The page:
At one point in our sequence of pictures, we have a loop
which goes twice round the Möbius Band, and then this loop is
deformed off the band and over to the disc, and then to a small
loop, and finally to a point, which represents a stationary rod.
This is related to the famous Dirac String Trick. Take a
square and tie the four corners to another larger square by
loose string as shown below (alternatively, tie the initial
square to the four corners of the room).
This is related to the famous Dirac String Trick. Take a square and tie the four corners to another larger square by loose string as shown below (alternatively, tie the initial square to the four corners of the room).
Now rotate the small square by 360 degrees about a vertical axis, that is, in a horizontal plane. The strings will become somewhat tangled, and it is not possible to untangle them without rotating the square.
There is an old adage that there is nothing so complicated that it cannot, with sufficient trouble, be made more complicated. So we rotate through another 360 degrees, a total of 720 degrees. Contrary to the adage, it is now possible to untangle the string, without further rotation of the square, but simply by allowing enough space for the strings to be looped over the top of the square! You must check this for yourself. It is advisable for your experiments to use bulldog clips to attach the ribbons to the squares, so that it can be undone easily if it gets too tangled.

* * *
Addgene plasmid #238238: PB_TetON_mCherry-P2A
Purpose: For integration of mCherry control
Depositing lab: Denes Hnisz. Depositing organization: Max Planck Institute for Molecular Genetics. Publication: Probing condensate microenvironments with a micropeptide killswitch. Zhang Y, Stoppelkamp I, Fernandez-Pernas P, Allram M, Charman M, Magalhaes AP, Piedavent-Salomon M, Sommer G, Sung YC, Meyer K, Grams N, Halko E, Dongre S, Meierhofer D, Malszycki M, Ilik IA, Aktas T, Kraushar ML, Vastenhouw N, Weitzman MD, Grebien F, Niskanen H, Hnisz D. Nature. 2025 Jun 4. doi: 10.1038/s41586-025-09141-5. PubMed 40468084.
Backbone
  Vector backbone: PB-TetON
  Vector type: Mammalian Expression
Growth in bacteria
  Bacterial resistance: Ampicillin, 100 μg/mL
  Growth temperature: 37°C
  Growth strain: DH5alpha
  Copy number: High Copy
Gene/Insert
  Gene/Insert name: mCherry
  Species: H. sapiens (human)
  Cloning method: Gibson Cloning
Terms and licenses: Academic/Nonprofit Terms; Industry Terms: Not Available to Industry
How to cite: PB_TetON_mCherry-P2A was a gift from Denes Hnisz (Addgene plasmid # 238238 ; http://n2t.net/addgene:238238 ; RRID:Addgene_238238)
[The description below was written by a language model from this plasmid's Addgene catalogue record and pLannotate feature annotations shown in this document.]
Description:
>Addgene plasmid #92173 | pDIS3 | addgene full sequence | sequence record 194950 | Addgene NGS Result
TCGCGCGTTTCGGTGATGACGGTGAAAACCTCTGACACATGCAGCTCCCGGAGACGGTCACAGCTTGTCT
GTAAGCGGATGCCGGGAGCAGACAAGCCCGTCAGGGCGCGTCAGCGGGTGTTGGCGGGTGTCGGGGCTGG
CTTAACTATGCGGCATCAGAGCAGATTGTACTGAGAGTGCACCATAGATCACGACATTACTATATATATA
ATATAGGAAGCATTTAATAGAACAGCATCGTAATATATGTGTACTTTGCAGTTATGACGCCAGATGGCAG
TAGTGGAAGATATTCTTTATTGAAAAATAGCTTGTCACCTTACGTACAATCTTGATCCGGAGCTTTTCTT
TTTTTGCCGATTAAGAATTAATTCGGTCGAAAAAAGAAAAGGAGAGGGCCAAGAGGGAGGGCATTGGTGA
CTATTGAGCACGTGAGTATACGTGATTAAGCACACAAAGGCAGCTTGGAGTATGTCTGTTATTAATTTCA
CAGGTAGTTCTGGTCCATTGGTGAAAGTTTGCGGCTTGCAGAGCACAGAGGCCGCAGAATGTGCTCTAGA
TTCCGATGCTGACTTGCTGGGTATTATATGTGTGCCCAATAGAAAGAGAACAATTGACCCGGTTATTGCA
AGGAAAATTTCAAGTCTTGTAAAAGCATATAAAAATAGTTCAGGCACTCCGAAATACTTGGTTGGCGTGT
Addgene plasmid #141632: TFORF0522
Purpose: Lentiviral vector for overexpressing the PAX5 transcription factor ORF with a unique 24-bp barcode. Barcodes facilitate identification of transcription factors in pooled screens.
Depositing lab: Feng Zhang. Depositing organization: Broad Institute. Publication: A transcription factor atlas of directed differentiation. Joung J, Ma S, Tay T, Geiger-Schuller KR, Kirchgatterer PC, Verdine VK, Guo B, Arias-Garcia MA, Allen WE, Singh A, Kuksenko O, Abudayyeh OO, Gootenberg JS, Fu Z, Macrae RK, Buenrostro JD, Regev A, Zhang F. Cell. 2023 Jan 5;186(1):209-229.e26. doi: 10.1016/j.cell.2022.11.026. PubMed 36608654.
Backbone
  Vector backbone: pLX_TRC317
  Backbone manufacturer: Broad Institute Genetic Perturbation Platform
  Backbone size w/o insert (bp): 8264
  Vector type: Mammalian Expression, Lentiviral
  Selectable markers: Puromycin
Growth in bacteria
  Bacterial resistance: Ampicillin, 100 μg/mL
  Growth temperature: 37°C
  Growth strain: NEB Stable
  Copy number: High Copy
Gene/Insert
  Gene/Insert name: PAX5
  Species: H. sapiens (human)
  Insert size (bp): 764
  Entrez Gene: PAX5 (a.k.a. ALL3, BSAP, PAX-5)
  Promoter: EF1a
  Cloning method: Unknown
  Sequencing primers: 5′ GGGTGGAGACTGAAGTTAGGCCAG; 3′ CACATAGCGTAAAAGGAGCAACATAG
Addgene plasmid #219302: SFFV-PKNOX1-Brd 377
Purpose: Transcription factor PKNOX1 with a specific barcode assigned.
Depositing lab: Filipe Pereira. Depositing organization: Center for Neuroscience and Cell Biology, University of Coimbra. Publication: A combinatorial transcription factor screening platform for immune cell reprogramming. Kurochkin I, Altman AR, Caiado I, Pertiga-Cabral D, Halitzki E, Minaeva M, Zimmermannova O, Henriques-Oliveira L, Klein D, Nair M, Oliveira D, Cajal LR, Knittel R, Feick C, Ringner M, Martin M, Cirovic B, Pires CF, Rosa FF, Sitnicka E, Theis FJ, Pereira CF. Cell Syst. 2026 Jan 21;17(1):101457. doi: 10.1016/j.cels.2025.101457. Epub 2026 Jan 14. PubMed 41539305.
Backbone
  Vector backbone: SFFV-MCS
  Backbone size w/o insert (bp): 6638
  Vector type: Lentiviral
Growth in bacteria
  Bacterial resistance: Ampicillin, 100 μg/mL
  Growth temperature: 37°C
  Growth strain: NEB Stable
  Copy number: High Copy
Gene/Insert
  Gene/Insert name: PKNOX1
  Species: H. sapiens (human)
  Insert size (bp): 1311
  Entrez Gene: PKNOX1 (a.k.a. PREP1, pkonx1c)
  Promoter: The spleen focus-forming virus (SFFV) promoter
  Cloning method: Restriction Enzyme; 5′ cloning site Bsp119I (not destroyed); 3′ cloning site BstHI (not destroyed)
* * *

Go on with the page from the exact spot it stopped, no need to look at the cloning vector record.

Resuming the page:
A similar idea works for a rotation through 720 degrees about any axis.
Another version of the Dirac string trick has been called the Philippine wine glass trick. A glass of water held in the hand can be rotated continuously through 720 degrees without spilling any water. Try it!
These geometrical demonstrations are related to the physical fact that an electron has spin 1/2! A particle with spin 1/2 is something like a ball attached to its surroundings with string. Its amplitude changes under a 360 degrees (2pi) rotation and is restored on rotation to 720 degrees (4pi).
The full and exact description of these phenomena needs some sophisticated mathematical ideas (algebra, groups, topology, quaternions, ..), all apparently `abstract' ideas. Indeed, the description of the structure of complex phenomena which are not part of our everyday experience, and so are not absorbed into ordinary language, needs abstract and general ideas, and the only way we have for expressing many of these ideas is that of mathematics.